Canadian Maple Syrup
Maple trees are tapped by drilling small holes into their trunks and collecting the exuded Sap with a “tap” or “spile”, which is then processed by boiling; to evaporate most of the water, leaving the Concentrated Sweet Syrup.
So, it takes allot of hard work to Create Maple Syrup!
Maple Syrup is a flavourful syrup most often made from the xylem sap of Sugar Maple Trees (Acer Saccharum), although it can also be made from other Maple species.
Sugar Maples, however contain the highest sugar content, about 2%. In cold climates, these trees store starch in their trunks and roots before winter; the starch is then converted to a sugar that rises in the sap in late winter and early spring. The trees are tapped to collect this Sugary Water, and turn it into Sweet maple Syrup!
Cool science huh?
- It takes about 40 litres of Maple Sap to make just 1 litre of Maple Syrup.
- Most trees yield between 35 and 55 litres of sap in a single season!
- A Maple “season” is on average only 4-6 weeks…that’s not much time to get all that sweet sap for syrup.
- A tree takes about 30-40 years before it’s big enough to tap!
- A tree with a circumference of 203 cm or More, can have 2 taps! That’s 6 1/2 Feet!
- It takes around 12 – 24 hours (or more, depending on the size of the batch) to make a single batch of Maple Syrup!
- Dark Maple Syrup can only be made late in the season, and is much stronger in flavour than Amber Maple Syrup.
- A batch must always be monitored and a producer may need to stay up all night to complete “The Boil”!
The Wonders of Maple Syrup....
Scientists from the University of Rhode Island completed a study recently, and have discovered Canadian Maple Syrup may have similar health benefits of superfoods, like blueberries, goji berries, tea, red wine, pecans and flax seeds. The researchers found 54 compounds in Maple Syrup, five unique to Maple Syrup and many of these compounds have antioxidant properties, which act as anti-cancer and anti-inflammatory agents! This makes Maple Syrup an exceptionally healthy choice. With a lower glycemic Index, (55) it’s most definitely a healthier option for Diabetics, as the body can break down this sugar easier. Managing blood sugar levels is easier with this healthier, natural sugar, so diabetics can live a healthier and more fulfilling life.
Quebecol: A Polyphenol Specific Only to Maple Syrup…
Among the five new compounds, one polyphenol is of particular interest, Quebecol, in honor of the province of Quebec, Canada; this compound is created during the process of boiling down Maple Sap into Maple Syrup. We do know that the sheer quantity and variety of identified compounds with documented health benefits qualifies Maple Syrup as a “Superfood”!
A Whole Food…
Food that undergoes little to no processing provides greater health benefits. 100% pure Maple Syrup is a natural, non-refined product, which gives it an edge over other sweetening agents.
A Lower Calorie Sweetener…
Maple Syrup is considered the best sweetener compared to white sugar as it contains the least calories. Maple Syrup has 202 Calories per ¼ cup serving, where as corn syrup has 246, and white sugar 196.
Maple Syrup, compared to refined sugars, is the easiest for our metabolism to digest. The natural sugar is produced during the growing season by photosynthesis and stored as starch in the inner bark. With the spring thaw, enzymes change this starch into sugar which mixes with water absorbed through the roots, imparting a slightly sweet taste.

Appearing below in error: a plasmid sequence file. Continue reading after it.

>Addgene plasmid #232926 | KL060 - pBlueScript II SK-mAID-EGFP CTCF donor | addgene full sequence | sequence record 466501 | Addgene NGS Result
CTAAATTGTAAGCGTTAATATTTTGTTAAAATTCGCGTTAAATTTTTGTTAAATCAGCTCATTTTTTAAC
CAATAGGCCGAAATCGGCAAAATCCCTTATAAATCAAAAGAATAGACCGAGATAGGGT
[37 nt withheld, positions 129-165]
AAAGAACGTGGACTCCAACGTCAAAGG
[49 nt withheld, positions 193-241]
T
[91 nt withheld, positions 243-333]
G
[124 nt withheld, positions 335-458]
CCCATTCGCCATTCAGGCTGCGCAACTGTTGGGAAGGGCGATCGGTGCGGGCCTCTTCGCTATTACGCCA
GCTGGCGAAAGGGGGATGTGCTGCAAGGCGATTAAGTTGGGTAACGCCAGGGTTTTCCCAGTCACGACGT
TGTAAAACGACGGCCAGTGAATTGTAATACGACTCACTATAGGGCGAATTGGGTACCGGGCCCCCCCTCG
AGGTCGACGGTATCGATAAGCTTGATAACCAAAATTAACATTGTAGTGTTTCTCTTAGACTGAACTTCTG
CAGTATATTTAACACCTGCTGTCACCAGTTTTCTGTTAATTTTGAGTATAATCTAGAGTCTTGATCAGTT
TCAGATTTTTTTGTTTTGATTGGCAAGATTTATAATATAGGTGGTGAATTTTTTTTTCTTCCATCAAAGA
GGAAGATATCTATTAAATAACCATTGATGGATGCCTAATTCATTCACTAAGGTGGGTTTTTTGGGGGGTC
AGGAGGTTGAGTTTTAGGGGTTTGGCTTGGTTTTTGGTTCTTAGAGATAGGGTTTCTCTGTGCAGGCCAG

Rich in Minerals
Maple Syrup is rich in essential minerals: 1/4 cup Maple Syrup covers 72% of our daily needs of Manganese, an important mineral for bone formation that also acts as antioxidant. This same amount also contributes to 37% of our daily needs in Riboflavin, 18% in Zinc, 7% in Magnesium and 6% in Calcium and 4% Potassium. Interestingly, No.3 Dark, or D Grade has the highest mineral content!
A Sweet History… A Sweet History…
The very first written account of a settler discussing Maple Sugar can be found in James Smith’s 1799 “An account of the remarkable occurrences in the life and travels of Col. James Smith”. He described how the Indigenous Peoples made the Syrup, as he observed it.
The Indigenous Peoples of North America called the “Sugaring Off” period when sap was collected the “Maple Moon” or “Sugar Month.” the tradition of Sugaring Off became established in communities in the deciduous forests of North America and has survived to the present. Techniques varied, but Indigenous Peoples tapped trees by cutting v-shaped patterns into the bark or by inserting basswood or Willow tubes into the tree. Birch-bark bowls were placed beneath the tap to catch the watery sap in early spring, when sap was made into syrup using different methods. Some left the sap out in the cold and threw away the frozen water that separated from the sugary syrup. Others boiled the sap down to syrup by adding hot rocks to birch-bark pots or boiled the sap in clay or metal kettles over a fire. Over time, innovations in evaporation methods decreased the amount of time it took to boil down the sap. Improvements were also made in the way sap was tapped and transported from trees to the sugar shack.
Canadian Maple Syrup is graded according to the “Canadian Maple Syrup Scale” on its density and translucency.
Sucrose is the most prevalent sugar in Maple Syrup.
In Canada, Maple Syrups must be made exclusively from Maple Sap to qualify as Maple Syrup and must also be at least 66% sugar!